Here’s a quick summary of some recent movies.
The Witch (2015)
Director: Robert Eggers
One of the best experiences a movie lover can have is to stumble on a new talent or underappreciated gem. I had this experience when watching this carefully-made art-house horror film; it’s the debut effort of Robert Eggers.
I was not able to find out anything about Eggers’s background; his Wikipedia page reveals almost nothing at all. But interviews that accompany the DVD of The Witch present him as a serious, scholarly director who knows what he’s doing.
Maybe it’s just because I grew up in New England and was raised on folk tales of ghosts, Puritanism, Cotton Mather, storms, shipwrecks, and the whaling industry; or maybe it’s just because I appreciate finely-crafted work of any sort. Whatever the reason was, I enjoyed this film a great deal. It is a period piece set in rural New England in the 1600s.
Attention to detail is everything here: Eggers gets the dialogue just right, the language, the costumes, and the mentality. He’s done his research, and it shows. With an initial budget of only 1 million dollars, the film grossed over $30 million so far. That is impressive for an independent, low-budget specialty horror film. This is the kind of movie that Stephen King would love.
A family is exiled from the rest of the plantation (settlements were called “plantations”). They slowly become aware of mysterious, evil forces lurking in the forests around their house. And it turns out that witchcraft really does exist, after all. The spirit world was something very real to the old Puritans, and Eggers is able to make us believe in it also. The world he conjures up has its own rules, and its own terrifying logic. And on that level, it all makes perfect sense.
Not only does Eggers get the period just right, but he manages to maintain an atmosphere of surreal horror that reminds me of some of Nicolas Winding Refn’s works. You can just feel a cloud of evil hanging over this family, but it is not clear until the very end the precise dimensions of what is happening. Newcomer Anya Taylor-Joy adds just the right amount of sexual suggestion and innuendo to keep viewers guessing.
There are some minor flaws here, but nothing that really upsets the apple-cart. There is some overacting by the wife character as well as the son, who both overdo the screaming and wailing. But these are minor imperfections that are easily overlooked.
All in all, a brilliant creation, and one not to be missed by serious film-goers.
Director: Eric Cherrière
This is a French crime drama and character study. Loner Pierre Tardieu has trouble connecting with people; he’s not exactly a misanthrope, but he definitely doesn’t want to spend time around idiots and dunces. In fact, he prefers to kill people when he is so inclined. When not pursuing his hobby of serial murder, he takes care of his invalid father, daydreams at work, and scribbles musings in his journal.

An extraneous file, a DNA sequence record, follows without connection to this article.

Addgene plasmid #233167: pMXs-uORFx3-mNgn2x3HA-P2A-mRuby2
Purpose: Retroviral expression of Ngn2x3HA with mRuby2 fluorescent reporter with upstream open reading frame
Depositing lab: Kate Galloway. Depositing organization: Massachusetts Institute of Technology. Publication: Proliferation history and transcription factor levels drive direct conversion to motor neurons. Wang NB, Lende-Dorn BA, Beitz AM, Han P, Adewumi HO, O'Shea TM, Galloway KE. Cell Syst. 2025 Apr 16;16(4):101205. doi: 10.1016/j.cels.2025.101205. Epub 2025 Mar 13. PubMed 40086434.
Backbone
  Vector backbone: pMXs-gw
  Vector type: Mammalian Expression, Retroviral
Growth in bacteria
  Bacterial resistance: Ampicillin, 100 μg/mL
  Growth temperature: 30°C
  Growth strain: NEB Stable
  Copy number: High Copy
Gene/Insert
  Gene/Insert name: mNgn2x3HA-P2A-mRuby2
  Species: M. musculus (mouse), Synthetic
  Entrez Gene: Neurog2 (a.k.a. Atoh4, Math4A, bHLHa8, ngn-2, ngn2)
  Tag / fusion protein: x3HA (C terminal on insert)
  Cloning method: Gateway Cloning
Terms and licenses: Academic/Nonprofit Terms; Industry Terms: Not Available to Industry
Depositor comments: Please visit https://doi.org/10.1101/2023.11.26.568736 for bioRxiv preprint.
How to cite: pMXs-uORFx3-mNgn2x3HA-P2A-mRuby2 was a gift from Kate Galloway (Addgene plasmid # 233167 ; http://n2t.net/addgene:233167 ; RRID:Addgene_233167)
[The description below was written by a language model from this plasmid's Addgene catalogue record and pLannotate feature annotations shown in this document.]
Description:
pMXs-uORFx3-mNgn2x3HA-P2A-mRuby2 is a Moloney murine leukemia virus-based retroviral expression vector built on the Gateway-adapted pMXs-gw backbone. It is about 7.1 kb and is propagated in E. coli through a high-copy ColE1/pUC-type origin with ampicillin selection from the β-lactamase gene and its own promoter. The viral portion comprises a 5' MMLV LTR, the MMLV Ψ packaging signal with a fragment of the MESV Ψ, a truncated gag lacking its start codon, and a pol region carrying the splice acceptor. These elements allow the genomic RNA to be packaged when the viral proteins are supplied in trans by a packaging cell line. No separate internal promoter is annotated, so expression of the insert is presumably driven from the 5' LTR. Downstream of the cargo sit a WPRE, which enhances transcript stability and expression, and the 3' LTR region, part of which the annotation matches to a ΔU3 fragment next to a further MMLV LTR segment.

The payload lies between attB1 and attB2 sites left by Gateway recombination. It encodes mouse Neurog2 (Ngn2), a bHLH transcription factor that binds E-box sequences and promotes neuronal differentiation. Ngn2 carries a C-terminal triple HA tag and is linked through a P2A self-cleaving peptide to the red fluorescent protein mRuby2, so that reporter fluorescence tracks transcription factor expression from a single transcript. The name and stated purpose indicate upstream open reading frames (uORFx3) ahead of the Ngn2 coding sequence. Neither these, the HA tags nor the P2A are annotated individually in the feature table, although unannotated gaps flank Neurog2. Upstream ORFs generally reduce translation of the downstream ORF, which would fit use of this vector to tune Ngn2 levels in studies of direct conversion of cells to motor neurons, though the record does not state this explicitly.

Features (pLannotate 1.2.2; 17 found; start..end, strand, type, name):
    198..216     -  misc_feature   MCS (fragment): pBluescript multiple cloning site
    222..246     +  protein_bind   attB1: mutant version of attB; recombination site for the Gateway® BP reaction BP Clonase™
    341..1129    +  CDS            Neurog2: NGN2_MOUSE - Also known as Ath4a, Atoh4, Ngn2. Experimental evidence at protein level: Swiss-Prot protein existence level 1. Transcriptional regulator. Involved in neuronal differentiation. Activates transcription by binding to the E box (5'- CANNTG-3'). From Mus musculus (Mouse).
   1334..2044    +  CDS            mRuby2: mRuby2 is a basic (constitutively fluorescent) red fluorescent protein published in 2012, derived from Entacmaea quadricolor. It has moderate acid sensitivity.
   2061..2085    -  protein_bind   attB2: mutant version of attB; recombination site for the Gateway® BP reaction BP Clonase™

Into this idyllic life comes a woman who might be able to bring him some joy. But she turns out to be connected to Tardieu in a way that only he is aware of, and he can’t decide if he should let her in on his secret.
The film has excellent production values and cinematography. It is the type of cynical, sophisticated character study and commentary on contemporary society that only the French know how to do well. When it comes to philosophical depth and sophistication, French cinema has no rivals.
Director: Mora Stephens
A federal prosecutor becomes addicted to using paid escorts to satisfy his sexual cravings. His secret threatens to consume him when the agency itself comes under investigation for racketeering and wire fraud.
When all is said and done, this film doesn’t amount to much. We are treated to some salacious scenes of sexual intercourse, as well as the obligatory scenes of domestic bliss, but it all goes nowhere. There was some potential here, and the director could have turned this into a nice parable, but the whole show never really takes off.
The director seems to be edging close to making some sort of statement about corruption, politics, and human weakness, but nothing really congeals into a coherent message. The viewer is left with just another story that could be taken from today’s headlines about sex and politics. We’ve heard it all before, and Stephens adds nothing new to the discussion.
There is a small role here for the always watchable Richard Dreyfuss. He still has that look of bemused, smirking mockery that no other actor can replicate. It’s just what is needed to bring some humor to the party here.
I wish he was in more movies. But at least I know he’s still active. Zipper is only worth seeing to get a look at how he looks after all these years. And actually, he looks pretty good.